My preliminary thoughts on why UK's Referendum Bill franchise infringes Art 18 TFEU

This is just a short development of my thoughts regarding why UK's Referendum Bill franchise infringes Art 18 TFEU. For an analysis of the voting franchise and the difficult issues it raise, see Prof Jo Shaw's excellent piece here. I will develop lengthier arguments in view of the debate I hope this will spur. For now, this is a broad brushstroke presentation of the argument:

Art 18 TFEU prohibits any discrimination on grounds of nationality, and that prohibition of discrimination applies within the scope of application of the Treaties and without prejudice to any special provisions contained therein. As recently stressed by the CJEU in Dano (C-333/13, EU:C:2014:2358) “Every Union citizen may therefore rely on the prohibition of discrimination on grounds of nationality laid down in Article 18 TFEU in all situations falling within the scope ratione materiae of EU law. These situations include those relating to the exercise of the right to move and reside within the territory of the Member States conferred by point (a) of the first subparagraph of Article 20(2) TFEU and Article 21 TFEU”… “the principle of non-discrimination, laid down generally in Article 18 TFEU, is given more specific expression in … Directive 2004/38 in relation to Union citizens who … exercise their right to move and reside within the territory of the Member States” (59 & 61).

I will limit my points to non-UK EU citizens that have resided in the UK for more than five years, which have acquired permanent residency under Art 16 Dir 2004/38 (thought the same arguments apply functionally to the rest of non-UK EU citizens residing in the UK, at least those who are not an unreasonable burden on the social assistance system).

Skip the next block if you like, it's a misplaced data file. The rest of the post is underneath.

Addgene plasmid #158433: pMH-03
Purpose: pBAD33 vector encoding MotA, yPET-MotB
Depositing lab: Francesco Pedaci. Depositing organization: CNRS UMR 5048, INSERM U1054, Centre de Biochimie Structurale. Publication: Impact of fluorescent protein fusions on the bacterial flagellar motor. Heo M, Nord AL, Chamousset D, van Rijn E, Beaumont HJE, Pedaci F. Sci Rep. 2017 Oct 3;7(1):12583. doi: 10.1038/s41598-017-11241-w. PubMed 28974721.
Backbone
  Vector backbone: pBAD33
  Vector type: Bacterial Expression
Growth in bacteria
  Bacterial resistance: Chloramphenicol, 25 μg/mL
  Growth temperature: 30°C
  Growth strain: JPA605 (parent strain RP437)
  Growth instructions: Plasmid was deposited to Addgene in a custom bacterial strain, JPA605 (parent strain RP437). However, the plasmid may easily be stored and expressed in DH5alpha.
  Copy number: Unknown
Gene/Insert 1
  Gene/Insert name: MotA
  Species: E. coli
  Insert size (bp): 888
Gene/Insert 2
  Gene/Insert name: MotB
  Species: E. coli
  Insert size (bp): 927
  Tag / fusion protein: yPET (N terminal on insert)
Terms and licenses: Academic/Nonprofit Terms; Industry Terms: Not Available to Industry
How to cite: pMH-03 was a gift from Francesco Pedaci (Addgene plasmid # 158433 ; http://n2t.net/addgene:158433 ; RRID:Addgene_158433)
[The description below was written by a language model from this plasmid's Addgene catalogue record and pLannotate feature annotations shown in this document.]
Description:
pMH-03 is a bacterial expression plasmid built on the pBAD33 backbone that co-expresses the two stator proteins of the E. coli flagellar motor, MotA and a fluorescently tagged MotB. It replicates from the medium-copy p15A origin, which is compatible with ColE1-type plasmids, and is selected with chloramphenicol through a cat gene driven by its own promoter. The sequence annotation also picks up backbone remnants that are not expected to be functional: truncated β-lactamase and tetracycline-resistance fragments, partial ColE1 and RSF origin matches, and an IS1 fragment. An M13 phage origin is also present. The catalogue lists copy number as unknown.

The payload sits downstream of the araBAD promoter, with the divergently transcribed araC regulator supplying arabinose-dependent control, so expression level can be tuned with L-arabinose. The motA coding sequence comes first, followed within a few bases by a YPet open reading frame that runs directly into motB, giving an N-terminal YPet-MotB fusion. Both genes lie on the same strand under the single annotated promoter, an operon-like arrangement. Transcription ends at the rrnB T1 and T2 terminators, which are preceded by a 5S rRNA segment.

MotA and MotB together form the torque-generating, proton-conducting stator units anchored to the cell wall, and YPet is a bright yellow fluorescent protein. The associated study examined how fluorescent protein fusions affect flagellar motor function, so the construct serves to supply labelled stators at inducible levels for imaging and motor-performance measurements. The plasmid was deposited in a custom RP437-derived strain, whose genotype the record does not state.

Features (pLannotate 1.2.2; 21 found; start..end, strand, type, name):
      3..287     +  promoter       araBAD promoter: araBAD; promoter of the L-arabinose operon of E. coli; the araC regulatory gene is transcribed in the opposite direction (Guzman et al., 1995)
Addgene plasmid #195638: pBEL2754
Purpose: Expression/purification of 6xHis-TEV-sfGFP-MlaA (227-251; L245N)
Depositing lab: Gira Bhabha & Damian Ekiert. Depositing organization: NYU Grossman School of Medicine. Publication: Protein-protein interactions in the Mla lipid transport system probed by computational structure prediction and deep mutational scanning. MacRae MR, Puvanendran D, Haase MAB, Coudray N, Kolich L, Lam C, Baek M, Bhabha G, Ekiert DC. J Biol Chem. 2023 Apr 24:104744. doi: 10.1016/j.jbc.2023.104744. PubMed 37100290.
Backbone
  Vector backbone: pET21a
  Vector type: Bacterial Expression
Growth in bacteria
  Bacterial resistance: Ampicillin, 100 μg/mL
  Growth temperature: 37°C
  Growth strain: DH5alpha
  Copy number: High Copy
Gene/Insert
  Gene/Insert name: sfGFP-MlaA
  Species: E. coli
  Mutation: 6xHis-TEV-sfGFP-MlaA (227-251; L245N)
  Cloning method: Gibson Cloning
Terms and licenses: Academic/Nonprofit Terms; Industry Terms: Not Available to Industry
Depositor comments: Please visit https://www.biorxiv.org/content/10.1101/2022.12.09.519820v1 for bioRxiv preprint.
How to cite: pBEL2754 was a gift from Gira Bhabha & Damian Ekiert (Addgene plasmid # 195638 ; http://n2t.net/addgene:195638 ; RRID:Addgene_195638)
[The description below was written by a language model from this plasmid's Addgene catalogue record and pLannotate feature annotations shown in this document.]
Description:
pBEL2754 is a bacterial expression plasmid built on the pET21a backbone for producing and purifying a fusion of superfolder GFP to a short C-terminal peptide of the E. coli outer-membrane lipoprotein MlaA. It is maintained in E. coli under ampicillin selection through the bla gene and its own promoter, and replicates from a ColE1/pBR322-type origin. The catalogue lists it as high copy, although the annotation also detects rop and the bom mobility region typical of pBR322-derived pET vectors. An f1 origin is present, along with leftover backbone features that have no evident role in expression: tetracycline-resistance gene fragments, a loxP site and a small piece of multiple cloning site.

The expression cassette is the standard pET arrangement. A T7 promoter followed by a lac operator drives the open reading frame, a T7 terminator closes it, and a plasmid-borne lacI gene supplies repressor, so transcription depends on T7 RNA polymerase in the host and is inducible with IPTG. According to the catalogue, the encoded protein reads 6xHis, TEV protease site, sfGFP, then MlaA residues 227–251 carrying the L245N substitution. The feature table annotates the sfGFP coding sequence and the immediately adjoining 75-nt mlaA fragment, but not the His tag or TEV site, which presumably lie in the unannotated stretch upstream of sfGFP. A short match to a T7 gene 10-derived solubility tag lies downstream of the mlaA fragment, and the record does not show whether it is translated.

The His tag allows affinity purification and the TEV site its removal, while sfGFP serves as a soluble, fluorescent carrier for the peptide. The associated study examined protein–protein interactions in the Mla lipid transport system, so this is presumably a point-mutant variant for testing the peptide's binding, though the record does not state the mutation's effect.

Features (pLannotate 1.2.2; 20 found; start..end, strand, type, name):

Those non-UK residents will (likely) see their permanent residency right affected (if not taken away) should the UK pull out (barring a general grandfathering of those rights). While some non-UK EU citizens are given right to vote in the referendum (Irish, Maltese, Cypriots) regardless of any other condition linked to their right to residence under Art 16 Dir 2004/38 or otherwise; others (rest of nationalities) do not get the right to vote on an issue that affects the continuity of the rights acquired under Dir 2004/38—and, ultimately, Arts 20-21 TFEU, which clearly engages Art 18 TFEU. This is discrimination based on nationality and, consequently, prohibited by Art 18 TFEU. Moreover, given the relevance of permanent residence rights for the development of basic human rights as recognised in the EU Charter (such as private and family life, Art 7; or property, Art 17, just to mention the most likely to be affected), this sort of discrimination is unacceptable.

Of course, the only valid argument against this is that Art 50(1) TEU determines that “Any Member State may decide to withdraw from the Union in accordance with its own constitutional requirements”. However, even then, it seems contrary to UK constitutional principles to force non-UK citizens to apply for citizenship (if they can) in order to have their basic fundamental rights upheld. Hence, this is not only politically and socially unacceptable, but legally flawed and open to challenge before the Court of Justice of the European Union.